The fall, the third in a row, left the Ifo business climate index at 105.7 from 107.3 in January. Economists had forecast a slip to 106.8.
The fall is being blamed on a drop in demand for German goods in emerging markets.
It leaves business morale at its lowest level in more than a year.
The survey, which is based on monthly responses from around 7,000 firms in Germany, suggests that companies are concerned about the economic outlook for the next six months.
Europe's largest economy has suffered from a drop in demand from emerging markets in Asia and Latin America,
Carsten Brzeski of ING Bank said the numbers were a "wake up call". He added that "global events have finally reached German companies' boardrooms".
German companies have been relying on a strong US economy to offset the falling exports to China, Brazil and other emerging markets.
Ifo President Hans-Werne Sinn said the outlook for the German economy was worrying.
"The majority of companies were pessimistic about their business outlook for the first time in over six months."
Germany is the largest national economy in Europe, the fourth-largest by nominal GDP in the world, and fifth by GDP (PPP).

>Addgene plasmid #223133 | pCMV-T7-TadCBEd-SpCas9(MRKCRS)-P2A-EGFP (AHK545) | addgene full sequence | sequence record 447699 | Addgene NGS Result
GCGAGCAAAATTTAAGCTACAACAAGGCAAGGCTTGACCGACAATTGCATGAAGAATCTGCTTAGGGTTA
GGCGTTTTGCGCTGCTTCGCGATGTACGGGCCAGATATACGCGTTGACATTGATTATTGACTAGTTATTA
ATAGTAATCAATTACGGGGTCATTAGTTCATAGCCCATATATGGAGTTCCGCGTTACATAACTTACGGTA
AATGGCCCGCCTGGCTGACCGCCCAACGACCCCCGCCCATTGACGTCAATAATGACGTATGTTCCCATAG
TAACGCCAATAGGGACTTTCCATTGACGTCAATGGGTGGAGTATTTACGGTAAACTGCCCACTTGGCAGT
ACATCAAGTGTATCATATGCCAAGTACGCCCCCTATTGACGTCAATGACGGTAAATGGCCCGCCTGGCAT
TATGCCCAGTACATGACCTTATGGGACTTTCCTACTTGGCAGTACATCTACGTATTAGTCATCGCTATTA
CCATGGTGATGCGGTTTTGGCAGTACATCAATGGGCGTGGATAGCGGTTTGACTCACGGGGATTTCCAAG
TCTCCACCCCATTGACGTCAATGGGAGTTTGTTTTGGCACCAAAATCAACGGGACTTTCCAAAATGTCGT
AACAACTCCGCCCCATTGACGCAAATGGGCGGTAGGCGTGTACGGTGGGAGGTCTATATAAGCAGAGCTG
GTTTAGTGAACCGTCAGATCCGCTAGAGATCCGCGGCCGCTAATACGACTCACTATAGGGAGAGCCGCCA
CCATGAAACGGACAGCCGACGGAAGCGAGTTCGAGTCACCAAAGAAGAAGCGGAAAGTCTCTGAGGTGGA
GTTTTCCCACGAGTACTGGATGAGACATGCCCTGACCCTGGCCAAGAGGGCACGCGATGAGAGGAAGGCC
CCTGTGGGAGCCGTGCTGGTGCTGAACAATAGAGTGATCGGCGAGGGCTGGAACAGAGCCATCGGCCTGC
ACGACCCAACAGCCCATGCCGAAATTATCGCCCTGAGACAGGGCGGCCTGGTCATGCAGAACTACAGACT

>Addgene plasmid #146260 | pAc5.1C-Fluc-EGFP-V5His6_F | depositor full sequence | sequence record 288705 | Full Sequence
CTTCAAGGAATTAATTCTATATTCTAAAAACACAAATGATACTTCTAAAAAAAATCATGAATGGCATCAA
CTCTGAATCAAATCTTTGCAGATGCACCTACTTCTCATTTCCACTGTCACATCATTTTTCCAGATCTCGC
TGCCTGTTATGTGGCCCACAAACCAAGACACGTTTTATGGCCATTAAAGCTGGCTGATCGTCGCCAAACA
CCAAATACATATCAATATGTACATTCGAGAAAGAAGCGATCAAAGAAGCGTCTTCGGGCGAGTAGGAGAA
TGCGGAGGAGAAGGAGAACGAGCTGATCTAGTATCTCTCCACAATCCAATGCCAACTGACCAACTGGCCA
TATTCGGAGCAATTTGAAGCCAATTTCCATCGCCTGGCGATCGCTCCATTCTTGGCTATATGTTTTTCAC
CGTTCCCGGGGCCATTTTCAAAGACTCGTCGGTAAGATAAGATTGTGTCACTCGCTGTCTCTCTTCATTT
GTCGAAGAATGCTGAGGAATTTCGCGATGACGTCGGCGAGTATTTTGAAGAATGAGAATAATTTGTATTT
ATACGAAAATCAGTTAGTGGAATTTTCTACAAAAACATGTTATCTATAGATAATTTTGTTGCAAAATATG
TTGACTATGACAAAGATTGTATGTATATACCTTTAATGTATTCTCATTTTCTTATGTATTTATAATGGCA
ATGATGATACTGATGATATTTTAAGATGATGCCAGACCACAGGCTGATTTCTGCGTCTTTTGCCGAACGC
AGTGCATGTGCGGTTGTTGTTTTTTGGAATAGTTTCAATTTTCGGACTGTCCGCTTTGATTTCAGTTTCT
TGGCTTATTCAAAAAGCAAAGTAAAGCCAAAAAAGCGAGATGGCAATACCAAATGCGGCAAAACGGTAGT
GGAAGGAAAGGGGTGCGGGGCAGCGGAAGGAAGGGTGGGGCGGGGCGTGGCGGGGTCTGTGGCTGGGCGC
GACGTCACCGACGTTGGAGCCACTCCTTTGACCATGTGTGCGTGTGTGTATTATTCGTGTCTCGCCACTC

The country is a founding member of the European Union and the Eurozone.
The socio-economic policy of Germany is based on the concept of the social market economy.
Germany is rich in timber, iron ore, potash, salt, uranium, nickel, copper and natural gas.
Energy in Germany is sourced predominantly by fossil fuels (50%), followed by nuclear power second, then gas, wind, biomass (wood and biofuels), hydro and solar.
Germany is the first major industrialized nation to commit to the renewable energy transition called Energiewende.
Angela Merkel, Germany's first female chancellor, won a third term in September 2013, leading her conservative Christian Democrats (CDU) to victory and only narrowly failing to secure an outright majority.
The CDU's election campaign focused on Mrs Merkel's image as a safe pair of hands amid financial turmoil in Europe.
Germany's competitive television market is the largest in Europe, with some 34 million TV households.
The many regional and national public broadcasters - organized in line with the federal political structure - vie for audiences with powerful commercial operators.
Each of the 16 regions regulates its own private and public broadcasting.
Around 90% of German households have cable or satellite TV, and viewers enjoy a comprehensive mix of free-to-view public and commercial channels.
This has acted as a brake on the development of pay-TV.